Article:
Remodeling, decor and home improvement for old homes
A second image from my collection of 1950 National Plan Service homes courtesy the Indiana Coal and Lumber Company. This little series of homes — just about perfection.
So cute! Isn’t it funny how in the post-war era of prosperity, the majority of new houses being built were well-designed, but small? Everything was supposed to be efficient and useful, none of the over-the-top excess we see in 90′s-2000′s houses (where it would be torture to have less than 4 bathrooms)! Hmmmm, living within your means… now there’s an idea!
Hey Pam and others,
See those white wrought-iron looking pillars above? Do they have a name? I have some of that curly iron-work on my brick ’59 house. I refer to it as “Metal Gingerbread” but there’s likely a name for it.
Now that we know that the metal ring surrounding an old sink is called a “Hootie Ring” – I expect everything has a name!
All the best,
Dana in Chicagoland
Hey, that’s my house! (though we have wood siding rather than brick)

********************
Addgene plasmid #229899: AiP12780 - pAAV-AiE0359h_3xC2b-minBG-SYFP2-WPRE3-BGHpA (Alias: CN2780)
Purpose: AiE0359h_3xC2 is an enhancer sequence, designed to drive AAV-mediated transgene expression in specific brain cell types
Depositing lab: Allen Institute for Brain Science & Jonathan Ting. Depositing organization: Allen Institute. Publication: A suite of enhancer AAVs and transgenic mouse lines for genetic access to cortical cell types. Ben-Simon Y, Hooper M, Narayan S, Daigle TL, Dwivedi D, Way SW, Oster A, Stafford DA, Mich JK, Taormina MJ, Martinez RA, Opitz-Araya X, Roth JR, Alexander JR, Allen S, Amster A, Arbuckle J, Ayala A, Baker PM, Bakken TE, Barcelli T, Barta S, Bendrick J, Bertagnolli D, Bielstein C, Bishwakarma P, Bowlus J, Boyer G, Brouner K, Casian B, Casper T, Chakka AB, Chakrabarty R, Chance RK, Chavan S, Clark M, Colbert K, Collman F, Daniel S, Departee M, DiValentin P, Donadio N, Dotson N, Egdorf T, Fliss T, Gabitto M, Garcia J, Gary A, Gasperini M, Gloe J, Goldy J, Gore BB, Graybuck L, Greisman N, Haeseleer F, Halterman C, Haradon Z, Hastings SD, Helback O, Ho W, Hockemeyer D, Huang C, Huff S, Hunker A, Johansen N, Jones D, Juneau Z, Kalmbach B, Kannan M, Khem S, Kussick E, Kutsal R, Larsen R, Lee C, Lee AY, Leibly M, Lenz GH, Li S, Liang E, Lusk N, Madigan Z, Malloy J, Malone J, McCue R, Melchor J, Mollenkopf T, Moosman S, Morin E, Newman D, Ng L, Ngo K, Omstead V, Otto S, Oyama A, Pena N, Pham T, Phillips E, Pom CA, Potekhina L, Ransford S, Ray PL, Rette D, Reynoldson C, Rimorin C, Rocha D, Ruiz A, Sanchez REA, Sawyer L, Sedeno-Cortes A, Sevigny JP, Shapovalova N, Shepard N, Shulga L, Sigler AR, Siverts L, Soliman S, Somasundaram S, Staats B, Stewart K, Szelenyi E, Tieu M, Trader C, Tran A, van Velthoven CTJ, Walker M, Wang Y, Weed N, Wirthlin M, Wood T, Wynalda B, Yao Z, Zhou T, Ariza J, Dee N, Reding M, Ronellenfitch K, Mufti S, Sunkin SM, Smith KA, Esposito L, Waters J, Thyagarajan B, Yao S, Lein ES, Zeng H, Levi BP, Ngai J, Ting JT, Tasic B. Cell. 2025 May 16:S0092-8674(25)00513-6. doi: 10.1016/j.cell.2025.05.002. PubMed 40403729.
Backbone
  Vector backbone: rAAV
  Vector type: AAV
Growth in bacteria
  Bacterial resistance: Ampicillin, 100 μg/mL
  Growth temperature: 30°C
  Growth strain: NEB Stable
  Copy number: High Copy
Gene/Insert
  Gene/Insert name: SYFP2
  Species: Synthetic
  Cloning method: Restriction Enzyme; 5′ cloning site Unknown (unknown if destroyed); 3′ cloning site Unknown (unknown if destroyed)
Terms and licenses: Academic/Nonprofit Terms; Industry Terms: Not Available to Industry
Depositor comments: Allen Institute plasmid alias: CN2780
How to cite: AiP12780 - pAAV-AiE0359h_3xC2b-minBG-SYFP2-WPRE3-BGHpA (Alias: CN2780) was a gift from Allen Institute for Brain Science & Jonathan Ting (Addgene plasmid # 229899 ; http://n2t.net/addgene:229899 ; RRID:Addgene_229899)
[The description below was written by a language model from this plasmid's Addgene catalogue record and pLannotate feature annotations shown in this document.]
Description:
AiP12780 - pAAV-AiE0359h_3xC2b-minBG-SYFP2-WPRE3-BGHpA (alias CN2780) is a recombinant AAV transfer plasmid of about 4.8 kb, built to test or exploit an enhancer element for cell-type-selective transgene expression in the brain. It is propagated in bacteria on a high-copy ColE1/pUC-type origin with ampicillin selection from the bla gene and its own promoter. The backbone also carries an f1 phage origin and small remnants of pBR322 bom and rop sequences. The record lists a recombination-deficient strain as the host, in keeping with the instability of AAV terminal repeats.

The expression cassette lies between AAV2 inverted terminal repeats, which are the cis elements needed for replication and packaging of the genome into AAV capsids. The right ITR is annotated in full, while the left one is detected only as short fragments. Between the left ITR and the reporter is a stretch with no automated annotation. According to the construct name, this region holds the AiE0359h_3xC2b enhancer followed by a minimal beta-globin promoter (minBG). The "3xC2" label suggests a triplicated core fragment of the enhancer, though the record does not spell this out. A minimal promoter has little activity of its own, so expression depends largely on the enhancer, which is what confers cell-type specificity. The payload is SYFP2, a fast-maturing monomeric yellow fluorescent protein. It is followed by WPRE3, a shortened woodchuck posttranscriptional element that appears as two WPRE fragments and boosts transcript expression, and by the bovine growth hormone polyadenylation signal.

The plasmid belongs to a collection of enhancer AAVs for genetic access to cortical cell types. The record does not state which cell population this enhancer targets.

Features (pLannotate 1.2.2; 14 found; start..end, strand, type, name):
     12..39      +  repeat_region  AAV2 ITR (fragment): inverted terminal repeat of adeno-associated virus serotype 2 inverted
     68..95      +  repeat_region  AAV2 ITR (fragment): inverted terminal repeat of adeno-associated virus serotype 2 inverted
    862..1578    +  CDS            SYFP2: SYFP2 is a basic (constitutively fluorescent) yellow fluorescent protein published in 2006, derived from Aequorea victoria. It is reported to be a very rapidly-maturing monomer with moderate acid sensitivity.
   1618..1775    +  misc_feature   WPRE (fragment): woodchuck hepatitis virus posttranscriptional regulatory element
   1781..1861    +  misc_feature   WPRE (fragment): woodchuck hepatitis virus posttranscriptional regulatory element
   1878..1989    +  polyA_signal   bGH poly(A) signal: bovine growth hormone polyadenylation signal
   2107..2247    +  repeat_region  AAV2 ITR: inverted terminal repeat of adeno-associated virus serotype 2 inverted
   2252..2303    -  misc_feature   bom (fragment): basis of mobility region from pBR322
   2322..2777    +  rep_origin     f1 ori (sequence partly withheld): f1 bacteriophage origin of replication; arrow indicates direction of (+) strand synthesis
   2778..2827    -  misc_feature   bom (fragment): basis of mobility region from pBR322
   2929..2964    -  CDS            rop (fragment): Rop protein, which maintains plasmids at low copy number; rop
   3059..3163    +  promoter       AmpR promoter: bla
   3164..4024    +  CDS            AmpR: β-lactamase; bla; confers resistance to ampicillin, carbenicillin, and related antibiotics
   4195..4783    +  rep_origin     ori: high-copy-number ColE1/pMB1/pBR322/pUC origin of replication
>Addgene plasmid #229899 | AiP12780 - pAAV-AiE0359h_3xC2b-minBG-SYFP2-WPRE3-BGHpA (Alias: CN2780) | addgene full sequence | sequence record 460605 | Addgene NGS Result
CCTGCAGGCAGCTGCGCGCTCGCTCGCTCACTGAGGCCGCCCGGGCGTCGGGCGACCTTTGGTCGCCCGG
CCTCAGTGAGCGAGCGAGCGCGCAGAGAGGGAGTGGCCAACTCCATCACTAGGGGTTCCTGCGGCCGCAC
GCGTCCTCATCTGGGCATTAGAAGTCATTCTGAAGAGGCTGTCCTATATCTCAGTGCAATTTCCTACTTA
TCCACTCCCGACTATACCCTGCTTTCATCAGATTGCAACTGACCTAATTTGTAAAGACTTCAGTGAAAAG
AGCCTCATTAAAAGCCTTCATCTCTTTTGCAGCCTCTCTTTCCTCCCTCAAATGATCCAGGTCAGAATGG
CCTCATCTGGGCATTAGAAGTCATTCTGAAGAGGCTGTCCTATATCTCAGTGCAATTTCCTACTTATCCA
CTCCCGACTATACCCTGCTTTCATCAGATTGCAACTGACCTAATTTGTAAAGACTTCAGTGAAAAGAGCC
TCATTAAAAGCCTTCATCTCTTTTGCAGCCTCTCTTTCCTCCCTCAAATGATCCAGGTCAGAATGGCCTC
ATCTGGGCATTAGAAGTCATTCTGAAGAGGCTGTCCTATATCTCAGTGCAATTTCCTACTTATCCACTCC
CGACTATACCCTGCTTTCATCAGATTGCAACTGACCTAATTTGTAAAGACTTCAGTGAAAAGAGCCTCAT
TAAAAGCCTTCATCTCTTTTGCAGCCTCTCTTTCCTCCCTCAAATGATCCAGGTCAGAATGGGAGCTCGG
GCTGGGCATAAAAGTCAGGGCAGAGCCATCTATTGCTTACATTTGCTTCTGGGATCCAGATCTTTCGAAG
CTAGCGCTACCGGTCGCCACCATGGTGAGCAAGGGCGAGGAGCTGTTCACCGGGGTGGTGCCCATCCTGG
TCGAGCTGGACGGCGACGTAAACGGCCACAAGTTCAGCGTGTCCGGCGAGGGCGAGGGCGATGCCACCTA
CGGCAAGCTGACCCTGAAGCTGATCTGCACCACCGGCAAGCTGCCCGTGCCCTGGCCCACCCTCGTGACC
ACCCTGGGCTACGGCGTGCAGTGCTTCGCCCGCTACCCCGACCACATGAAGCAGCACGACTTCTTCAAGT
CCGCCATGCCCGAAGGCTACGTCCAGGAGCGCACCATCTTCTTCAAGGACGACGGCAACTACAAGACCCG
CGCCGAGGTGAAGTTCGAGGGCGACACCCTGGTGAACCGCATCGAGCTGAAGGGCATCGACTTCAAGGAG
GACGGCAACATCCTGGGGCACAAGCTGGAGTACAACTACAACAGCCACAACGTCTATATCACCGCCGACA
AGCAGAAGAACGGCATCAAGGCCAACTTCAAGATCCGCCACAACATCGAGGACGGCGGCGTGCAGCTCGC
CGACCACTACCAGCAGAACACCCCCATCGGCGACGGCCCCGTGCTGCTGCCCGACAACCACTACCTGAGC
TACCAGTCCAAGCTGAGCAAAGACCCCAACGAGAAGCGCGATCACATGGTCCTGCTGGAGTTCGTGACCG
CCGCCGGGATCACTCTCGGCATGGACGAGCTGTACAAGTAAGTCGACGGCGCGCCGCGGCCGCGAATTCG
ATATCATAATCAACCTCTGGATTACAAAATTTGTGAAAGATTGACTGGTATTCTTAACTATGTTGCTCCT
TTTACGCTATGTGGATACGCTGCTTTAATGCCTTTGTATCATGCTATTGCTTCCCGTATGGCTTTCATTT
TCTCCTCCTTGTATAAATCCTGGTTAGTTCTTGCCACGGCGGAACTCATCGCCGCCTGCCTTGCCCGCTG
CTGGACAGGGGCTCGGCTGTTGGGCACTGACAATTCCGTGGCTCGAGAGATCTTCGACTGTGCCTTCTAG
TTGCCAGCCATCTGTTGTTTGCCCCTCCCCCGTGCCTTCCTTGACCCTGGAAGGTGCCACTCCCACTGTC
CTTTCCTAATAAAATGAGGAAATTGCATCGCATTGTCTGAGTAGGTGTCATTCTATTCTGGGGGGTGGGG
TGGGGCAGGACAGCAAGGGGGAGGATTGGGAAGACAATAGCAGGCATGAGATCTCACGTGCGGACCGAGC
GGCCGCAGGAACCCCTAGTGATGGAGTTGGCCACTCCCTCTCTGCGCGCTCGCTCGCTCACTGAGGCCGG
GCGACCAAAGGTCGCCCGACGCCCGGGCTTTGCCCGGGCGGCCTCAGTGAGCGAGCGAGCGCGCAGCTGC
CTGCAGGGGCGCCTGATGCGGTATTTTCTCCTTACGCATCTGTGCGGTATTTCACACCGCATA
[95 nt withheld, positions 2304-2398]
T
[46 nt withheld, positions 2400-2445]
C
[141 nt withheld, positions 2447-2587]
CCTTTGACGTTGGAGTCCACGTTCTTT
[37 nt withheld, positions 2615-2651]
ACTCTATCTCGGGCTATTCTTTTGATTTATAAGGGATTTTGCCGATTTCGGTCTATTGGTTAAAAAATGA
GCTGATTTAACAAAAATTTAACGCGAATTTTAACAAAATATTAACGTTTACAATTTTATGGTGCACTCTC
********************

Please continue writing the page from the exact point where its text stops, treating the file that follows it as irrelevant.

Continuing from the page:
Check out http://www.antiquehome.org/House-Plans/
Scroll down on the left for several house plan sections from the 1950s, including National Plan Service, Aladdin, and others.
DanaMc, we have the same wrought iron porch support on our ’56 ranch, but I don’t have a name for you. I wonder where the trend inspiration came from: it seems so different from the rest of the design sensibility of ranches, yet so common. Could it be a leftover from colonial revival?
Elvis and Dana – I have many many references to what I believe is called simply, ‘ornamental ironwork’ on mid century homes. I’m not academically sure of its design evolution – but will be on the lookout and plan for some authoritative posts in the future.
In terms of an educated guess, though: I tend to think that this ornamental ironwork was just a decorative effect to spice up otherwise boxy, similar ranches…another example of variation added to subdivision homes that would otherwise have been quite cookie cutter. The ironwork also provided posts for a relatively inexpensive and cheery front porch or door entryway also. Metal would have been plentiful post war – so this was a good way to integrate it. Finally – I think this will also turn out to be a mass-produced, great grandchild of Victorian ironwork.